What is a sacrament?
A sacrament is an act of God by which Christ establishes or enriches a personal and effective relationship with human beings. God reaches out to draw us all deeper and deeper into the mystery of His undying love and fashions us into vehicles and living reminders of this grace. The Church understands this to be particularly so in seven sacramental instances of human living on our journey to God’s kingdom.
Baptism is the basis of the whole Christian life, the gateway to life in the Spirit and the door which gives access to the other sacraments. Through Baptism we are freed from sin and reborn as children of God; we become members of Christ and his Church.
Sin is before all else an offense against God and also damages our communion with the Church. God's forgiveness and reconciliation with the Church is accomplished liturgically through the sacrament of Reconciliation.
The Eucharist is the source and summit of Christian life. At the Last Supper, Jesus instituted the Eucharistic sacrifice of his Body and Blood. Eucharist is a memorial of his death and resurrection: a sacrament of love, a sign of unity, a bond of charity. The mystery of the Real Presence of Jesus Christ in the Eucharist is a constant reminder of God’s love for us, as Jesus humbly offers his flesh and blood – under the appearance of bread and wine – as food for our journey through life.
The reception of the sacrament of Confirmation is the completion of baptismal grace. Those confirmed are more perfectly bound to the Church and are enriched with the special strength of the Holy Spirit to spread and defend the faith by word and deed.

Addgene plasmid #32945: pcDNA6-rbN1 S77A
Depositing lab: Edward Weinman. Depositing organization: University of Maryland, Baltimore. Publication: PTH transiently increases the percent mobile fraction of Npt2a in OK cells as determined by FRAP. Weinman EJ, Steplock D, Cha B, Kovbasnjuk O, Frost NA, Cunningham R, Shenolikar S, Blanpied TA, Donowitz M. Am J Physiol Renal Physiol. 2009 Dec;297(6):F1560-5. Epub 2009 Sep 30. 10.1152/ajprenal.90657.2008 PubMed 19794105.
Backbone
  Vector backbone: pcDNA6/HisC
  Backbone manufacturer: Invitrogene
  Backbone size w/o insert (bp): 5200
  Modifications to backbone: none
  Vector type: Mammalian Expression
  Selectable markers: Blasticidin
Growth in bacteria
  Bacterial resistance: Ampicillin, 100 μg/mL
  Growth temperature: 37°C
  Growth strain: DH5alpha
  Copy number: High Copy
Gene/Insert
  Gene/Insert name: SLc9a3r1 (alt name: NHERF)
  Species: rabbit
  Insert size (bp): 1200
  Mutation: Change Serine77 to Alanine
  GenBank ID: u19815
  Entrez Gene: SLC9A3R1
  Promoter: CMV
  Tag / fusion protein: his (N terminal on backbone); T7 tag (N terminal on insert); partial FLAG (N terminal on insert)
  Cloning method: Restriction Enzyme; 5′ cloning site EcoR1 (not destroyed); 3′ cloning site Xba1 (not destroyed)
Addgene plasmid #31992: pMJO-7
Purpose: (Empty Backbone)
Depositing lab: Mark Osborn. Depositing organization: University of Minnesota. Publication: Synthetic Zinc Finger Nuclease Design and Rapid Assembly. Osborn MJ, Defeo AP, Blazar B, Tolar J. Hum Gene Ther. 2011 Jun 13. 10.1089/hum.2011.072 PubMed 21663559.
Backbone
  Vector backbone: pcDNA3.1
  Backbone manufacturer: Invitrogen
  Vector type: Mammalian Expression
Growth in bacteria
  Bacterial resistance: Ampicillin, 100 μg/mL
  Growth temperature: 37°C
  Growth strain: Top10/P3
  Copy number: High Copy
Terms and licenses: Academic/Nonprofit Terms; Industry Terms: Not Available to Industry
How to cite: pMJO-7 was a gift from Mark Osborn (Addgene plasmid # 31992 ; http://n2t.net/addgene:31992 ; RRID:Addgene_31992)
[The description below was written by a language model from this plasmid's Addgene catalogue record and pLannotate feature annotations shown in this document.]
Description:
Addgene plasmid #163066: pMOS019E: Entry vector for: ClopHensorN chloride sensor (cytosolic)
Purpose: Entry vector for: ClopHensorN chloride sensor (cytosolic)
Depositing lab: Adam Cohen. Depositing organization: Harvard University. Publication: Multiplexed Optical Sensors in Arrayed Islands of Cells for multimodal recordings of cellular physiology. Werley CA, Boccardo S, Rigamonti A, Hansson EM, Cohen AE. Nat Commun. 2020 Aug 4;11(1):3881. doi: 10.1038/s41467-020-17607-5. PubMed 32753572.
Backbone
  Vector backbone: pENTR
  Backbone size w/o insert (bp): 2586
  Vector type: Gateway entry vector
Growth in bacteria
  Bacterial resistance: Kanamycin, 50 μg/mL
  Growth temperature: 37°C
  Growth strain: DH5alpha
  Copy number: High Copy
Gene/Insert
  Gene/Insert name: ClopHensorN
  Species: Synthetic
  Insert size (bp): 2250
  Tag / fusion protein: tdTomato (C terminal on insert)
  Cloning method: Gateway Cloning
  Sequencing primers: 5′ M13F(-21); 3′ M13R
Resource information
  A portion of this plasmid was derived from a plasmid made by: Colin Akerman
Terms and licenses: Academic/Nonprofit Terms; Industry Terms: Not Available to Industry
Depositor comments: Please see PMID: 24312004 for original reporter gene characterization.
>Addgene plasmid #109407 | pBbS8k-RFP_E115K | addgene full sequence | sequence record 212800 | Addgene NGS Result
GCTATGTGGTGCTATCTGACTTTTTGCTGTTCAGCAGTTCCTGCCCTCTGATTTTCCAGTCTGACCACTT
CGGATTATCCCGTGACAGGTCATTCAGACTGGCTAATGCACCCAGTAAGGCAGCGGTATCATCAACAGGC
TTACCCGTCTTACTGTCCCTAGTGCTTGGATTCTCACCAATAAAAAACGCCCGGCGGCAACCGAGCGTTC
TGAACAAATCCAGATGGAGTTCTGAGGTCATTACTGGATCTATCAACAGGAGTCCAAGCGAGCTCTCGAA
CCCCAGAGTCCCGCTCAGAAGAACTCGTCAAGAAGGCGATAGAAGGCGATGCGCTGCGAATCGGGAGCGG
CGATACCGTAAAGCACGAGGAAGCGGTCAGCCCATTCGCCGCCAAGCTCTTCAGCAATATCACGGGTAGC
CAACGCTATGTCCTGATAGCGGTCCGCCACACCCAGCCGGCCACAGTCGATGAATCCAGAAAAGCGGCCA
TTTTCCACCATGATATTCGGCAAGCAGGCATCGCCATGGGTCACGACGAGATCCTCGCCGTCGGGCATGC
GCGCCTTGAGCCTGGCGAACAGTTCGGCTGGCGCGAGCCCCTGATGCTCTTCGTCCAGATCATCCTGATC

The matrimonial covenant, by which a man and a woman establish between themselves a partnership of the whole of life, is by its nature ordered toward the good of the spouses and the good of family; this covenant between baptized persons has been raised by Christ the Lord to the dignity of a sacrament."
ANOINTING OF THE SICK
The first grace of this sacrament is one of strengthening, peace and courage to overcome the difficulties that go with the condition of serious illness or the frailty of old age. This grace is a gift of the Holy Spirit who renews trust and faith in God. This assistance from the Lord by the power of his Spirit is meant to lead the sick person to healing of the soul, but also of the body if such is God's will.
This is the sacrament through which the mission entrusted by Christ to his apostles continues to be exercised in the Church until the end of time: thus it is the sacrament of apostolic ministry. It includes three degrees: episcopate (bishop), presbyterate (priest) and diaconate (deacon).